Protesters Gather at Rotary Hill on Juneteenth; Facebook Live


A group of a couple hundred people gathered at Rotary Hill to protest police brutality and mass incarceration, particularly as they impact black people. Called “Keep the Movement Alive,” this protest coincides with the anniversary of the official end of slavery in the United States, known as Juneteenth.  There’s a table set up to help people register to vote and will have guest speakers, followed by a march.

Naperville Central High School 2020 graduates organized the event, including Indya Smith-Johnson, Sophia Davila, who both also organized similar protests earlier this month, and twins Payton and Zoe Day. Maryam, Abby, and Pam were also co-organizers.

This is the third straight week of protests, in Naperville and across the country, following the killing of George Floyd at the hands of Minneapolis police. Organizers made it clear that the event was to be peaceful and required everyone to wear masks, while also encouraging participants to bring their signs and their energy.

“Every time we attempt to move forward, we seem to take a couple steps back,” said Davila. “We’re all apart of this country [and] frankly I don’t think anybody should be allowed to hate on diversity since this land was founded by immigrants.”

March in Downtown Naperville

After a few speeches at the base of the Millennium Carillon, the crowd left Rotary Hill to start marching, proceeding peacefully down Aurora Avenue MLK style (meaning along the sidewalk). They shouted phrases such as “no justice, no peace. No racist police,” “say his name – George Floyd,” and “silent cops are guilty too,” as they made their way through the downtown area.

After returning to Rotary Hill, participants took a knee during a moment of silence before some additional speakers, who spoke about having tough conversations around racism, supporting small businesses owned by black people, and the importance of voting.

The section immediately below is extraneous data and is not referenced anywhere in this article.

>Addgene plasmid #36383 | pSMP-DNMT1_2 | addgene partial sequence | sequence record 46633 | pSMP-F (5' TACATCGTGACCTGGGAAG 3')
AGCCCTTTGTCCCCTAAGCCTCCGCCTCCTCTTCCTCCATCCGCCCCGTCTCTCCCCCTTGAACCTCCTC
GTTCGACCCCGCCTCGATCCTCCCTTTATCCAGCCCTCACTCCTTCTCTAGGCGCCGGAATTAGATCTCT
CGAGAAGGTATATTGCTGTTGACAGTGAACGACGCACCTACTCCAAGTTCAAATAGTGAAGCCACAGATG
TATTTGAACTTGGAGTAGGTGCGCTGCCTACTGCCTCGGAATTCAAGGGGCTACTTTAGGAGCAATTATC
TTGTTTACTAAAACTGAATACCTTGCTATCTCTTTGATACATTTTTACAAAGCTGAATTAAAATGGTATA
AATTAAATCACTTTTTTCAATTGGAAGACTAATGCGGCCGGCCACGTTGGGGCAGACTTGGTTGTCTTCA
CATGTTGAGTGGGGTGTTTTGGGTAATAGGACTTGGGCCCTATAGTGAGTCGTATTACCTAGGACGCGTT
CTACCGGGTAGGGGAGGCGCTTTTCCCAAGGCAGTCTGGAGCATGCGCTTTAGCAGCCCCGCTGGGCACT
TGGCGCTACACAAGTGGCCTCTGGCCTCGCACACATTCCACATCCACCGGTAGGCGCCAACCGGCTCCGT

Goal of the Event

Organizers hope the event accomplishes three things:  Educate people on police brutality, mass incarceration, and Juneteenth, encourage people to use their voice, and encourage people to vote.

“I’m ready to see action. I’m ready to see school boards and the municipalities knowledge the issues that we’re bringing up to them, that we have been bringing up to them,” said Smith-Johnson. “It is because of your voices, your continued fight across the country that we have the momentum,” she continued, talking about today’s participants.

More About Juneteenth

On June 19th, 1865, Union soldiers landed at Galveston, Texas with the news that the Civil War was over and that those who had Juneteenthbeen enslaved were now free. President Abraham Lincoln had delivered his famous Emancipation Proclamation, more than two years prior, on January 1, 1863, a proclamation that there were to be no more slavery.

However, it wasn’t until after the surrender of General Lee in April 1865 and the arrival of forces in Texas a couple months later that the slaves would learn of this order and it could be strictly enforced.  The 13th amendment to the U.S. Constitution officially abolished slavery, giving way to the 14th and 15th amendments, which guaranteed former slaves equal protection under the law and gave all black men the right to vote. For decades, June 19 became coined as “Juneteenth” and became a national holiday, especially honored in Texas.

Possible State Holiday

Governor J.B. Pritzker announced today that he’d like to make Juneteenth an official state holiday and asked that all American flags be lowered to half-staff.

“Although Juneteenth was a great step towards justice, we’re not finished yet.  Mass incarceration still exists,” said co-organizer Zoe Day, who’s hopeful events like this will help move society towards equality.

Naperville News 17’s Aysha Ashley Househ and Kevin Machak report.